The coming of a new year is an exciting time for many, but purple martin landlords have an extra reason to be excited. That reason is that purple martin “scouts” will soon begin arriving and searching for nesting sites. Purple martin enthusiasts should be busying themselves with cleaning and maintaining their birdhouses in preparation for a colony of martins, which could arrive as early as December.
In the following paragraphs, we will discuss what purple martin scouts really are, when to get purple martin birdhouses up and ready for them, and why being a purple martin landlord is an important role.
When a Scout Is Not a Scout
It was once believed that the early arriving martins would somehow communicate with other purple martins upon finding a suitable nesting site, but such is not the case. They are often still referred to as “scouts” out of habit and familiarity, but it is a misnomer. Early birds of the purple martin variety are simply adults that know where they are going. They get preferred seating, one might say.
Nesting Site Fidelity
Site fidelity is a term describing a very interesting characteristic of purple martin behavior. If a purple martin pair finds a birdhouse where they successfully nest and raise their young, there is a very high likelihood that they will return to that same purple martin birdhouse the next year.
For purple martin landlords, site fidelity means that the hardest part of hosting a purple martin colony is getting that first pair or two to nest. After that, the birds will probably return. Of course, the owner of a purple martin birdhouse must always be vigilant and diligent in his or her efforts. The reward of a successful colony is worth it.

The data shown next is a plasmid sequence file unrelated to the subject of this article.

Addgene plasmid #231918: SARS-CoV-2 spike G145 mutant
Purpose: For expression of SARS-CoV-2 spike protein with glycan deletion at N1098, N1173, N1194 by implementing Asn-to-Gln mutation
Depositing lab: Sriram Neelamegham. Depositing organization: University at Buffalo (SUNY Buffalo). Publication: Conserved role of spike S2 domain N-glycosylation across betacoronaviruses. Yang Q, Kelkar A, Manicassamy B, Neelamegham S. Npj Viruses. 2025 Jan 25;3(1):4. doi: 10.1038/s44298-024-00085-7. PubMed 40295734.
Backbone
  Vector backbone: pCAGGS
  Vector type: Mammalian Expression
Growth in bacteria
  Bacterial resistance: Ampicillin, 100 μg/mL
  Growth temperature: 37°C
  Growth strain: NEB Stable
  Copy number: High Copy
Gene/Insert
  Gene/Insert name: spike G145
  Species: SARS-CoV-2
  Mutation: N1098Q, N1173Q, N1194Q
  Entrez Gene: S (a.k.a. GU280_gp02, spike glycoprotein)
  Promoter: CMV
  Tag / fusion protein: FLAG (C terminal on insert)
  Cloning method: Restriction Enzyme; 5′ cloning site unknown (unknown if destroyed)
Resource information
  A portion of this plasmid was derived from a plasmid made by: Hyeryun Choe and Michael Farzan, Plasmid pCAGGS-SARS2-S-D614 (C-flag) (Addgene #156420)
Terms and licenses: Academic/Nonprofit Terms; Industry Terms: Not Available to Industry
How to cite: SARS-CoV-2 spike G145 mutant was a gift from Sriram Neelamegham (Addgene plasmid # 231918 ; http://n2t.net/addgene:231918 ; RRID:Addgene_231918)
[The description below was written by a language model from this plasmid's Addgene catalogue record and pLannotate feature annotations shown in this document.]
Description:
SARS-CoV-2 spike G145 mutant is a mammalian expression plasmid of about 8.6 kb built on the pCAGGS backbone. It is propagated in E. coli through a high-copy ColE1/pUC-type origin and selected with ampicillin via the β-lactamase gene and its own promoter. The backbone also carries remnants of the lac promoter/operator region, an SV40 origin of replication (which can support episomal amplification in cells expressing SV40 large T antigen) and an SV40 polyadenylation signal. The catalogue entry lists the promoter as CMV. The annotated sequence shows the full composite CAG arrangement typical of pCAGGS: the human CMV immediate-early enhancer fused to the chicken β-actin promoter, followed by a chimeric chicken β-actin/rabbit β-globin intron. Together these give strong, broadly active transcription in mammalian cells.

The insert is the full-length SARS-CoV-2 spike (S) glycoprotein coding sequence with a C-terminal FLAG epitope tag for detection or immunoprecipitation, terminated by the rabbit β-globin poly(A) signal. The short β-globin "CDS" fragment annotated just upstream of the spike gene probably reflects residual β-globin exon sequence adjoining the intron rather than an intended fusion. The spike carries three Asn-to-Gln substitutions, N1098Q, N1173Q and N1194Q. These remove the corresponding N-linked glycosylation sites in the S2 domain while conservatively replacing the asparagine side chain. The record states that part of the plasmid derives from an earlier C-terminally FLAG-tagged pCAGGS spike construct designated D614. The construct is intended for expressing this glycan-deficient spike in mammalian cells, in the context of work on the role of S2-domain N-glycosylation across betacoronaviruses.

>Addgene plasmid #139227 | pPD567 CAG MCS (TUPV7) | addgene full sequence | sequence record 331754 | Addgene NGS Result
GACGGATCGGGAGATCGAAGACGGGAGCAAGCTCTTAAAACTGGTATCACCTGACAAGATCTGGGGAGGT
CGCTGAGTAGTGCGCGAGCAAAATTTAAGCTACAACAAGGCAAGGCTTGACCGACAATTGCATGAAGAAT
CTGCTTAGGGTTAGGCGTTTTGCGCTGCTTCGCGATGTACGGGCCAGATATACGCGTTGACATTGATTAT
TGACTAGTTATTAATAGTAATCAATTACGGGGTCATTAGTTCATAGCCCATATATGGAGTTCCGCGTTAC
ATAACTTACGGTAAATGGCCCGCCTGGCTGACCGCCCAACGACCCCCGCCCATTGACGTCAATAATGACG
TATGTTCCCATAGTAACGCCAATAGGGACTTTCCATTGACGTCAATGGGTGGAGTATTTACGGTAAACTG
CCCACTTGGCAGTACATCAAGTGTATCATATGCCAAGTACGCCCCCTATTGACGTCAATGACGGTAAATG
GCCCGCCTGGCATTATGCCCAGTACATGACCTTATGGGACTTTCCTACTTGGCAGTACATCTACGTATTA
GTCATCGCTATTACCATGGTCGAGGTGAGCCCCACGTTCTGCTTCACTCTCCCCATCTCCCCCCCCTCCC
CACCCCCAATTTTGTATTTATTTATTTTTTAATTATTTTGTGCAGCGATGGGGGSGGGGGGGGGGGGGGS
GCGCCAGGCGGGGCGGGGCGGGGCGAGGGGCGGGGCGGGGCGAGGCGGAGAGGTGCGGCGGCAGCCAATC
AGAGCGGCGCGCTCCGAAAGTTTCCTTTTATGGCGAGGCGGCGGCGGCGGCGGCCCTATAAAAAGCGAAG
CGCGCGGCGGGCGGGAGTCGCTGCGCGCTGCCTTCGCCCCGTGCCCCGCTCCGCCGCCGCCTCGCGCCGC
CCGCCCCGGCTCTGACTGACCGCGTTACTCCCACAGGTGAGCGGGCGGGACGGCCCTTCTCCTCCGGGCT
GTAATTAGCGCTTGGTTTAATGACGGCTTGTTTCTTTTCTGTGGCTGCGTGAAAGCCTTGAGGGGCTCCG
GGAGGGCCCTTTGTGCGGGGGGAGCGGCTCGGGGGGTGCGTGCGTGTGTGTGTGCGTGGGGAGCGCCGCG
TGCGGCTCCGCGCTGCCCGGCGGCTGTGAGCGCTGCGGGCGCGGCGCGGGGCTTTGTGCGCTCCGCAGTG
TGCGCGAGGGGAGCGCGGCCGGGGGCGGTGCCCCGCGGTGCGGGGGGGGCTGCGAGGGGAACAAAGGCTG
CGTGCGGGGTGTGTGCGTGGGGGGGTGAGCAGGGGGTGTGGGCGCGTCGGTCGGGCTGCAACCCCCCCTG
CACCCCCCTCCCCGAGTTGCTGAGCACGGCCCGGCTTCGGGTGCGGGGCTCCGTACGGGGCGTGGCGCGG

If You See It, Say It
Over the last twenty to thirty years, purple martins have recovered from near-disastrous population declines, mostly because of caring people who put up and properly maintain purple martin birdhouses. These wonderful birds are not out of the woods yet, however. Opportunities for new purple martin landlords abound.
Another thing people can do to help bolster the purple martins’ progress is to report sightings and breeding successes to proper organizations. There are many such institutions, like the Audubon Society, Cornell Lab of Ornithology, and the Purple Martin Conservation Association.
The PMCA has several “citizen science” projects, including the annual Scout Arrival Study. Purple martin lovers (not necessarily landlords) report to the PMCA whenever they see a purple martin scout in their area. This helps monitor the migration habits of the birds; purple martin landlords may use it to know when to open up their purple martin birdhouses in a particular area. For example, in the 2004, 2005, and 2006 seasons, the first sightings in Florida came in December of the previous year! Meanwhile, the first scout sightings in New York came in mid-April of those years. The rest of the purple martins begin arriving two to four weeks after the scouts in a given area.
Purple martin scouts, which are not scouts at all, but adult birds eager to return to a familiar birdhouse, are a welcome sight in the early months of a new year. The full population of martins completes its spring migration as late as June in its northern abodes, so there are many opportunities for purple martin landlords to begin or expand colonies. It is a happy time, indeed; so put your purple martin birdhouse up and get ready to enjoy the show!